Featured Article: J2EE Classloading Best Practices


  1. J2EE Classloading practices are often discussed. Finding the right incantation is often a challenge, and each application server vendor seems to employ a different hierarchy. Debu Panda, of Oracle, discusses his ideas for staying out of trouble.

    Read Debu Panda in J2EE Classloading Best Practices
  2. jboss developers pay attention ;)
  3. Share libraries[ Go to top ]

    I don't quite understand how "Share libraries" becomes a best practice. Aren't J2EE applications supposed to be self-contained? From my past experience, sharing classes across applications actually makes upgrading these classes to a new version a more costly and riskier process, because you'd have to upgrade (meaning all the regression test) all the apps that use them at the same time.
  4. Share libraries[ Go to top ]

    I don't quite understand how "Share libraries" becomes a best practice. Aren't J2EE applications supposed to be self-contained?
    Sharing libraries can make a huge difference for memory usage. I am of the opinion that you should at least share all your "standard" libraries: commmon utilities like Log4J, corporate utility libraries for Security, etc.

    I admit it increases your risks for upgrades, but I think the improvement in performance pays for this.
  5. Can you elaborate? I can see saving a bit of memory because the classes are only loaded once, but that's fairly insignificant for server applications. I can also see a very slight speed saving because the JVM only has to load the libraries once, not once for each classloader repository. But where else would you gain performance? The above gains are not even close to justifying the lost portability and self-containment benefits.
  6. Can you elaborate? I can see saving a bit of memory because the classes are only loaded once, but that's fairly insignificant for server applications. I can also see a very slight speed saving because the JVM only has to load the libraries once, not once for each classloader repository. But where else would you gain performance? The above gains are not even close to justifying the lost portability and self-containment benefits.
    The above performance gains are not insignificant. Say you use Log4J, which is 640K uncompressed. Your application probably won't load all of that code into memory, so lets call it 200K. If your application server hosts ten applications, that a difference between .2 and 2M. Multiply that by a couple dozen common libraries and things start to add up.

    I will grant you one thing, though. Unshared libraries are not the biggest memory waster in J2EE apps. That would be careless use of JSP. I have seen Java appears with 1000's of JSP that brought the server to its knees in both memory use and startup time.
  7. The above performance gains are not insignificant. Say you use Log4J, which is 640K uncompressed. Your application probably won't load all of that code into memory, so lets call it 200K. If your application server hosts ten applications, that a difference between .2 and 2M. Multiply that by a couple dozen common libraries and things start to add up.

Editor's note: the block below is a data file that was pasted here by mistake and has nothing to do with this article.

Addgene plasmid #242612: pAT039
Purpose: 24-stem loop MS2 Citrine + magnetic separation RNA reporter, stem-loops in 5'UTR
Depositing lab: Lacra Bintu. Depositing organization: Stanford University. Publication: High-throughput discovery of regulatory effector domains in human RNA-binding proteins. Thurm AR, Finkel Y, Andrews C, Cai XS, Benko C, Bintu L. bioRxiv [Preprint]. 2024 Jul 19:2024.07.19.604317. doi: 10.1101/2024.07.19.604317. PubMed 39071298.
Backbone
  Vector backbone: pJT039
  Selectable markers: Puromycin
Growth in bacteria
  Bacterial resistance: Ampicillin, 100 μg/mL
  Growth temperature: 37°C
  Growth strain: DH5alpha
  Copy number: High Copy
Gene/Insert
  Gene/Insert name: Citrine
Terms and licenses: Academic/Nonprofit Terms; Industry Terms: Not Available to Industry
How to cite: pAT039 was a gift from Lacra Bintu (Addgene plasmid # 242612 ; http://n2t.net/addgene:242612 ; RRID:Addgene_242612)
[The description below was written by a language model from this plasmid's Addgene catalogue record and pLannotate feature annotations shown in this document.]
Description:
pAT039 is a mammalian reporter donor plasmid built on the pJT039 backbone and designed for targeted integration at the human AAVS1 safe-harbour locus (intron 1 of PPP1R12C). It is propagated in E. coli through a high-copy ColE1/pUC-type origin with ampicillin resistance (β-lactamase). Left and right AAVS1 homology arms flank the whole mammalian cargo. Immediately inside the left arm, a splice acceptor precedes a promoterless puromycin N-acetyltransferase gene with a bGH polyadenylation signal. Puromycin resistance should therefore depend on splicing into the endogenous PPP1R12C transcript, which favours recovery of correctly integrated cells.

First can we agree that it does not cause much performance impact on the CPU, because these libraries are usually loaded when the server starts, which happens in production, like, once a quarter? and then there isn't much garbage collection when it gets to classes, either.

    Now memory wise let's say they amount to 50MB in total in your scenario above. Is it a big deal for an enterprise server that usually starts with 1GB memory? Is it worth the headache and cost on the portability and upgradability? I don't think so. Take log4j as an example while we are at it, sharing the same log4j class would force all the applications to share exactly the same logging configuration. Thanks, but no thanks, I'd rather pay for that extra 1.8M. 8-)
  8. Hmm. I may need to conceed this point, or at least say that this is something on which reasonable people can disagree.
    First can we agree that it does not cause much performance impact on the CPU, because these libraries are usually loaded when the server starts, which happens in production, like, once a quarter? and then there isn't much garbage collection when it gets to classes, either.
    I can agree with that. Most companies I know end up rebooting their servers more often than that, but overall the impact of classloading is minimal, and garbage collection is a total non-issue (it should be about the same whether the classes are shared or not, the only difference would be statics).
    Now memory wise let's say they amount to 50MB in total in your scenario above. Is it a big deal for an enterprise server that usually starts with 1GB memory?
    It depends on the organization you work with. I have worked for companies whose servers had less memory than my laptop. They were constantly scraping for memory, and every trick they could use helped.

    You've got a point with the Log4J configuration, though. It is a flaw in Log4J (and Struts), IMHO. Personally I think shared libraries reduce maintenance costs, by forcing developers to work with a consistent environment across all applications, but of course, all that depends on circumstances.